As ever with this quirky venue,this show focuses on the rawness of human emotions and memory that reveals dark secrets…
Simon Evans delivers an electrifying and yet at times disturbing production of Sam Shepard’s examination of the contrary nature of love through one couple’s eyes.
Eddie and May are a pair who are caught in a vicious circle in a love that shows that although neither can stand to be in the same room together, equally they can’t stand to be apart. Over the course of an evening, set in a motel room, they bitterly confront each other with tales of truth and lies, as their past begins to unravel in front of us.
Thanks to the atmospheric and constant flickering lighting by Elliot Griggs, the audience is kept on their toes about the secrets that are unveiled about the couple that are at the centre of the story, emphasising their passion and anger towards each other.
Sam Shepard’s play almost feels like a series of monologues put together, with Eddie, May and the Old Man all having their say about the story of Eddie and May’s backgrounds. This isn’t necessarily a bad thing as it allows the audience to get inside the characters heads and get a real sense of their emotions. But at the same time it feels as though the production isn’t able to flow as easily as you would like.
Adam Rothenberg as Eddie comes across as unstable and not always in control of his emotions, flitting between aggressive and charming – an electrifying performance, which also reveals a character torn between loyalty to his father and the truth of what happened (an incident that I’m not going to reveal as it will ruin the suspense if you are planning on seeing it).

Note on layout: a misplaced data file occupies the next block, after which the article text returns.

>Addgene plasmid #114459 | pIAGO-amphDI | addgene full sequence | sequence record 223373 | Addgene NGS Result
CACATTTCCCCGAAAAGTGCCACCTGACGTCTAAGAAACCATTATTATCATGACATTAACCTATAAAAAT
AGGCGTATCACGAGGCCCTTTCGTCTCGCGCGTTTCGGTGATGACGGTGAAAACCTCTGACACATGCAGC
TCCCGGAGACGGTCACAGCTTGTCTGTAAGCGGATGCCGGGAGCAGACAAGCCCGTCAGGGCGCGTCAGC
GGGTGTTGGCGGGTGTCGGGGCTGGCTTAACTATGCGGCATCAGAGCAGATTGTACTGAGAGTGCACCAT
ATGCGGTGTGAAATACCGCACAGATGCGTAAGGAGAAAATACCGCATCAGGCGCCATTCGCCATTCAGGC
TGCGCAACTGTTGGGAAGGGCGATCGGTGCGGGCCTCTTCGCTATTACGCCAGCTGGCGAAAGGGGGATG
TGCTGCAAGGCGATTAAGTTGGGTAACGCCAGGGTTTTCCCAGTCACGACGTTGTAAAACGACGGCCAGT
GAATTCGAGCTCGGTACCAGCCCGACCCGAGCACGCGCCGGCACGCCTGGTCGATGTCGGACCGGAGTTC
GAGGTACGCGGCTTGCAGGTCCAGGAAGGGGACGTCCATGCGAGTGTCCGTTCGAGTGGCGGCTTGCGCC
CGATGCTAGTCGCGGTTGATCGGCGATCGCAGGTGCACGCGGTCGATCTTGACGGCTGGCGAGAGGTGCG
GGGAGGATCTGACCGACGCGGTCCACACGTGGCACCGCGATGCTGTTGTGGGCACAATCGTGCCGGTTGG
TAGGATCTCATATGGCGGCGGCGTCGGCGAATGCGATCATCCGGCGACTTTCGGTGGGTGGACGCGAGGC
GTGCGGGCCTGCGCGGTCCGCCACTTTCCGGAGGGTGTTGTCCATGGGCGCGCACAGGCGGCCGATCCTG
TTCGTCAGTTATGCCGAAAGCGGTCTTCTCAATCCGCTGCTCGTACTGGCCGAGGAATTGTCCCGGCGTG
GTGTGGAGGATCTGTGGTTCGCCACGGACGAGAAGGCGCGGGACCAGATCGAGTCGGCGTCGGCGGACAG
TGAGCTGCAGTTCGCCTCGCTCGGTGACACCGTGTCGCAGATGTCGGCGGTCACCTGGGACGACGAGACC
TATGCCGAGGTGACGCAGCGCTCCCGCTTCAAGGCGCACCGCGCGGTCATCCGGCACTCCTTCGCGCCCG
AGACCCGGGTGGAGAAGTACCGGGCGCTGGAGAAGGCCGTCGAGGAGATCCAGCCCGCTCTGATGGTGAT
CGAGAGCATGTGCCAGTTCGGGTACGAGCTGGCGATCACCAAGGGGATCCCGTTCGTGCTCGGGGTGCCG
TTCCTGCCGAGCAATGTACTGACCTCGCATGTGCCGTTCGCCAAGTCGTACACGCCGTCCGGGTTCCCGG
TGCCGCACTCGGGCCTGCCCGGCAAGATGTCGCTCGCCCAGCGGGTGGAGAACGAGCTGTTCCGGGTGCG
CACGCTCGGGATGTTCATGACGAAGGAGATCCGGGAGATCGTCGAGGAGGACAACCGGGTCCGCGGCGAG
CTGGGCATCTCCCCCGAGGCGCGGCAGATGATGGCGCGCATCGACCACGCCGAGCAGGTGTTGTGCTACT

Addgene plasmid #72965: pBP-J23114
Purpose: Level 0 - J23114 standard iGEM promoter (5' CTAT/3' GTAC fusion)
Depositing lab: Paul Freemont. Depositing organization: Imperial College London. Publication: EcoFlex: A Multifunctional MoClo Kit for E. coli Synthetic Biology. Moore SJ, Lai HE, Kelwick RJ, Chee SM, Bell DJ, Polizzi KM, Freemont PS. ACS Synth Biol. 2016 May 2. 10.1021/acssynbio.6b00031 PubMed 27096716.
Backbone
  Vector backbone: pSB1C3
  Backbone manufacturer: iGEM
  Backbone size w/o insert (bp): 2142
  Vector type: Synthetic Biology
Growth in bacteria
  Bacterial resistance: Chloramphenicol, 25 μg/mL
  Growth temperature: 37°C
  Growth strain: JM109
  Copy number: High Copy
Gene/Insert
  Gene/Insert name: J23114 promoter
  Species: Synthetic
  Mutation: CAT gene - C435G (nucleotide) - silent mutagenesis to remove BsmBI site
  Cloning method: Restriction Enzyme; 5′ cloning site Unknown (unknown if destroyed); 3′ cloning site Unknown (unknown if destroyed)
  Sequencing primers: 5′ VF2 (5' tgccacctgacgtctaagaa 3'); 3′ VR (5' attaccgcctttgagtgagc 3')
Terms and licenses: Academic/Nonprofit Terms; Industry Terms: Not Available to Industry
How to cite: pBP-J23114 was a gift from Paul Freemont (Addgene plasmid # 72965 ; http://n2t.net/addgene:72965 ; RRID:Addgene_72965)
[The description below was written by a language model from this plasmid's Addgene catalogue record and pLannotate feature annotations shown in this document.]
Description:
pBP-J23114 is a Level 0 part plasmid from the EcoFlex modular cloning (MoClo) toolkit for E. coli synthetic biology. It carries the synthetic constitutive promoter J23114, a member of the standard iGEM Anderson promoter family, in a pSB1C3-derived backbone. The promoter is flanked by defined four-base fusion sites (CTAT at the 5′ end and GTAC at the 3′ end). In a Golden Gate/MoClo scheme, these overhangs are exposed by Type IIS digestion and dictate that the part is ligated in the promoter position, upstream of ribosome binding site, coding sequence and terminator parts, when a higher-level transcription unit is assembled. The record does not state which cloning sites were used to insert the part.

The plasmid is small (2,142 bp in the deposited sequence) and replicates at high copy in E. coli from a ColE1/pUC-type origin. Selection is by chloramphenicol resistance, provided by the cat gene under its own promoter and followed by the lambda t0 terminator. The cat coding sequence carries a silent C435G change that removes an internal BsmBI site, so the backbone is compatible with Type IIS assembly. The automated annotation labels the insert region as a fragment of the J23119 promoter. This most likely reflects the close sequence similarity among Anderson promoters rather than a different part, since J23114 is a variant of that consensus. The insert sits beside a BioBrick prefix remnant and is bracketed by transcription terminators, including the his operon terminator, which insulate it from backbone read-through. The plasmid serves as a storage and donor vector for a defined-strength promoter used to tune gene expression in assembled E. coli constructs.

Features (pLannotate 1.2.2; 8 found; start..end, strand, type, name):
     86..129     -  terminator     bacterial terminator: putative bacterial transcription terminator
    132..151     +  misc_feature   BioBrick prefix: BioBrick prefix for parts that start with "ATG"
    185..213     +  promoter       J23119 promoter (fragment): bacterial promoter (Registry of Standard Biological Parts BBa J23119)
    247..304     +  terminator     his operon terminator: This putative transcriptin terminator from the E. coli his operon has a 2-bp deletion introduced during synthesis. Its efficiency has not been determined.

Lydia Wilson as May equally as strong, vulnerable and hurt from Eddie’s behaviour towards her and the struggle of trying to come to terms with her past. She, like the audience, never fully knows what Eddie is going to do next.
Meanwhile, Joe McGann’s importance in the play becomes increasingly clear and important – coming across as a ghost whose past fails to leave the couple alone until things are resolved properly. As he gets more involved, the enormity of his choices in life and the impact they have had on the couple is shocking and reveal the selfish nature of his character.
Of them all, Luke Neal as Martin has perhaps the least to do, awkwardly becoming a councillor for May and Eddie as they bitterly expose truth and lies at each other. His is a part that doesn’t require too much and can come across as slightly awkward and out of place.
Fool for Love is a play that leaves the audience questioning whether what they have just seen is in fact real or an illusion as well as making us question how do we ever know what anyone tells us is true. It is an angry and suspicious piece of work that delivers in keeping the audience on the edge of their seat from beginning to end.
Although the play and the production is gripping and intense from beginning to end, it also maddening in the way in which it leaves many questions unanswered, with no real conclusion or closure for any of the characters. But the constant changing of moods and the interesting dynamic between the cast ensure that this is a bold production to bid farewell to Found111.
Fool for Love will continue to play at Found111 until the 17th December. To book tickets visit: Discount Theatre.com, Last Minute.com, Theatre Tickets Direct.co.uk, Theatre People.com and UK Tickets.co.uk.